Cibc Settles Market Timing Investigation

Attorney General Spitzer today announced an agreement to resolve an investigation concerning the role of one of Canada’s largest banks in financing and brokering mutual fund market timing transactions.

Under the agreement, Canadian Imperial Bank of Commerce (CIBC) will pay $100 million in restitution to injured investors and $25 million in civil penalties. CIBC has also adopted a series of reforms.

The settlement was reached in conjunction with the Securities and Exchange Commission which announced a parallel settlement today.

"CIBC provided significant cooperation to authorities and embraced reform," Spitzer said. "This agreement compensates the investors who were harmed and allows the company to move forward."

According to the complaint filed today in connection with the settlement, CIBC, based in Toronto, provided brokerage services and more than $1.3 billion in financing to numerous hedge funds engaged in "market timing" strategies. The complaint alleges that CIBC engaged in various subterfuges and false pretenses – known euphemistically as "flying under the radar" – to fraudulently disguise or conceal market timing transactions.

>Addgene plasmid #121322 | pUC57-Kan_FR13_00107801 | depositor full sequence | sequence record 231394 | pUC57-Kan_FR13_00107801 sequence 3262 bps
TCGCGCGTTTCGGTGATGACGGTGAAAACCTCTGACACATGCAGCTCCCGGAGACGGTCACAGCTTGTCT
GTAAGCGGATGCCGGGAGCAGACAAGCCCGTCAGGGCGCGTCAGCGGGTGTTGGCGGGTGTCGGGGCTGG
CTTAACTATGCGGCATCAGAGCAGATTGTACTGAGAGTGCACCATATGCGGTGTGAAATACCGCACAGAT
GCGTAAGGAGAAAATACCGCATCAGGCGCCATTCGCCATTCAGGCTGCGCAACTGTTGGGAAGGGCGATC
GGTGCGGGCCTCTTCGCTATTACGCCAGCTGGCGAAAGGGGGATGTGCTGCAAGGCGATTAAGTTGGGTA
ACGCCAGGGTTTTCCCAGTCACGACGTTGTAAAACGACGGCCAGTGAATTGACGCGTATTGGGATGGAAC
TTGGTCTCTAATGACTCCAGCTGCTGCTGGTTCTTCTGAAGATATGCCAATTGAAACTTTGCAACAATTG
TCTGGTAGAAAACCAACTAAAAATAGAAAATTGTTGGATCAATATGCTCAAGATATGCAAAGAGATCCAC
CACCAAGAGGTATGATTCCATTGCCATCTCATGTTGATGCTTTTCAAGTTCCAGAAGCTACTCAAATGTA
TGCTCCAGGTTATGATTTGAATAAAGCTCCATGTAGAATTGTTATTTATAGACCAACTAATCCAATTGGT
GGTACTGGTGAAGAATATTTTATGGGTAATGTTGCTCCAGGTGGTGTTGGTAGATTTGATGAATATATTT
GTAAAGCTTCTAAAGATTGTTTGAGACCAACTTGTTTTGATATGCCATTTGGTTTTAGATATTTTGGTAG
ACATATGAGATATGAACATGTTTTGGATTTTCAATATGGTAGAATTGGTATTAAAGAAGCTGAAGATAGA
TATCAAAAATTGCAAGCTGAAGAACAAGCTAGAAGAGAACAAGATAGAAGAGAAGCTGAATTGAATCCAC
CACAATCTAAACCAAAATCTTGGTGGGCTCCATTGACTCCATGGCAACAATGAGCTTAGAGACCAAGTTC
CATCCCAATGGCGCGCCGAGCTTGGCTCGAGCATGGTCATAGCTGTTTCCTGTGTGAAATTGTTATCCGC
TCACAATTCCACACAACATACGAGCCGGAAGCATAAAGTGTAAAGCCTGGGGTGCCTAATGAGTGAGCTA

For instance, CIBC’s brokerage unit approved the issuance of approximately 50 registered representative numbers to a single CIBC broker, many or all of which were used to hide the broker’s involvement in timing transactions. CIBC also loaned more than $1 billion to known mutual fund timers, channeled this money into hundreds of accounts it controlled and then rotated trading activity among these accounts in order to escape detection by mutual fund families.

CIBC also intentionally aided its clients’ illegal "late trading" to enable them to capitalize on information released after the 4 p.m. close of the financial markets when ordinary investors could not trade on such information.

CIBC is cooperating with the Attorney General’s office in ongoing investigations of the conduct of former CIBC employees and various entities with which CIBC did business.

In addition to acknowledging CIBC’s cooperation with his office to resolve the matter, Spitzer thanked the SEC’s Northeast Regional Office for its assistance.

CIBC is the 13th firm to settle improper mutual fund trading charges during the last two years. To date, the investigation has returned $3.2 billion to investors.

The 18-month investigation culminating in today’s settlement was handled by Assistant Attorneys General Charles Caliendo of the Investment Protection Bureau and Ricardo Velez of the Criminal Prosecutions Bureau, with assistance provided by Economist Hampton Finer of the Attorney General’s Public AdvocacyDivision.